Why you might soon be drinking more Swedish wine
Wine growers are eyeing up the Arctic provinces of Sweden, Norway and Finland for new plantings as possibilities open up due to climate change.
A new frontier for wine production just below the Arctic circle has become increasingly viable over the last few years. As global warming causes temperatures to increase around the world, wine producers are on the hunt for cooler climates, where they can plant frost-hardy grape varieties.
Denmark, Norway and Finland are three such spots, but it’s Sweden that’s likely to step into the spotlight in 2023.
Why now? In December 2021, the EU granted Sweden permission to use hybrid varieties in its appellation wines. The updated regulations were designed to allow the use of grapes that are more resistant to diseases such as downy and powdery mildew, meaning that vineyards require little or no treatment with pesticides or sprays. So not only are the grapes more disease-resistant, they are also frequently organically farmed, feeding into a growing trend around the world for organic wine.
The predominant grape used for making Swedish whites, for example, is Solaris, a hybrid developed from Riesling and Pinot Gris.
The second reason we’re likely to start seeing more Swedish wine on shelves is that it is now being exported internationally on a broader scale. For most countries international sales are a given but for Sweden, which has a strict state-run monopoly on alcohol sales, the shift is more significant. With cellar door sales banned, and alcohol above 3.5% ABV only permitted to be sold via Swedish retail chain Systembolaget and select travel retail shops, progress has been hampered over the last few decades, allegedly to prevent the mis-use of alcohol.
In 2007, exports for private consumption were sanctioned, and since then a flurry of online wine ventures have opened up the possibilities. It is now possible to buy Swedish wine directly from the country’s vineyards via domestic e-commerce company Nordic Vineyards.
In 2020, Sweden exported US$21.7million worth of wine. In 2021, this value grew to around US$26.3 million, showing a positive trend. That said, between August 2021 and August 2022, Swedish wine exports decreased by 6.68%, explained primarily by fewer exports to key market Denmark, possibly because Denmark itself has started to make more wine.
Despite the strides being taken to bring Swedish wine to the rest of the world, rules surrounding alcohol sales in Sweden remain prohibitively strict. As evidence, one need only look at a lawsuit waged by Systembolaget in June 2022 against a US entrepreneur who developed an app to deliver alcohol from Systembolaget to customers’ homes in Sweden. The man was found guilty of “illegally procuring alcohol” by the Stockholm District Court, and denied the right to appeal the case.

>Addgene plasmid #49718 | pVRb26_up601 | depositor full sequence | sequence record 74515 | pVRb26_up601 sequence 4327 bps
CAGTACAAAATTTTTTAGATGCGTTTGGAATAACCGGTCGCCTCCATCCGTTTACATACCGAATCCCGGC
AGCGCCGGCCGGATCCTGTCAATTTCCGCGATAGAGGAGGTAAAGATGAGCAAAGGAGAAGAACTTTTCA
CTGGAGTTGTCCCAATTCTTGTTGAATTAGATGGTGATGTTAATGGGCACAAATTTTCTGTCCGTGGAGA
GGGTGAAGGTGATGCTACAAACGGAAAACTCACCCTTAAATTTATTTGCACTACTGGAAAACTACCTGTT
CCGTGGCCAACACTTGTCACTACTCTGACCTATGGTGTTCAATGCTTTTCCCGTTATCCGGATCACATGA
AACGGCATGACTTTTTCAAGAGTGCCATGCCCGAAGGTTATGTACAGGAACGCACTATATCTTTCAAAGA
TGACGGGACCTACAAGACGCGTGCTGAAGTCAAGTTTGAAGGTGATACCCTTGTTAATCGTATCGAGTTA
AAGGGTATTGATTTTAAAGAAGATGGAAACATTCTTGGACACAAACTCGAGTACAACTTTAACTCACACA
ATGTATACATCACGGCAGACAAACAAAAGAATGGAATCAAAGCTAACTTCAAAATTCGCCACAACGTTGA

Systembolaget, in turn, was quick to have the Swedish Alcohol Act amended to include the possibility of its own home deliveries through private company, Bring.
Is the monopoly likely to be knocked off its perch any time soon? Last year, Ulf Sjödin MW, head of category management for Systembolaget said: “This is unlikely to happen. According to the latest numbers, 78% of the population supports the monopoly.”
Not everyone agrees. According to Daniel Eliasson, founder of Xwine, one of the online challengers to Systembolaget’s crown, change is possible. “I believe that if someone really has the power to challenge the monopoly in the EU court, the monopoly might fall and an open market will emerge. Some believe that we are going to see a liberalisation,” he told Wine Business Intelligence.
Similarly, Ole Nielsen, founder of online drinks company Winefinder, has previously said: “The monopoly will not be able to uphold their position as a ‘defender of the public health’ for very long.”
Whether or not 2023 is the year in which the monopoly is challenged remains to be seen, but the Swedish Trade Organisation for Oenology & Viticulture is making noise about there being room for expanding the country’s 150 hectares or so of planted vineyards, a move which sounds promising for its 40 commercial wineries.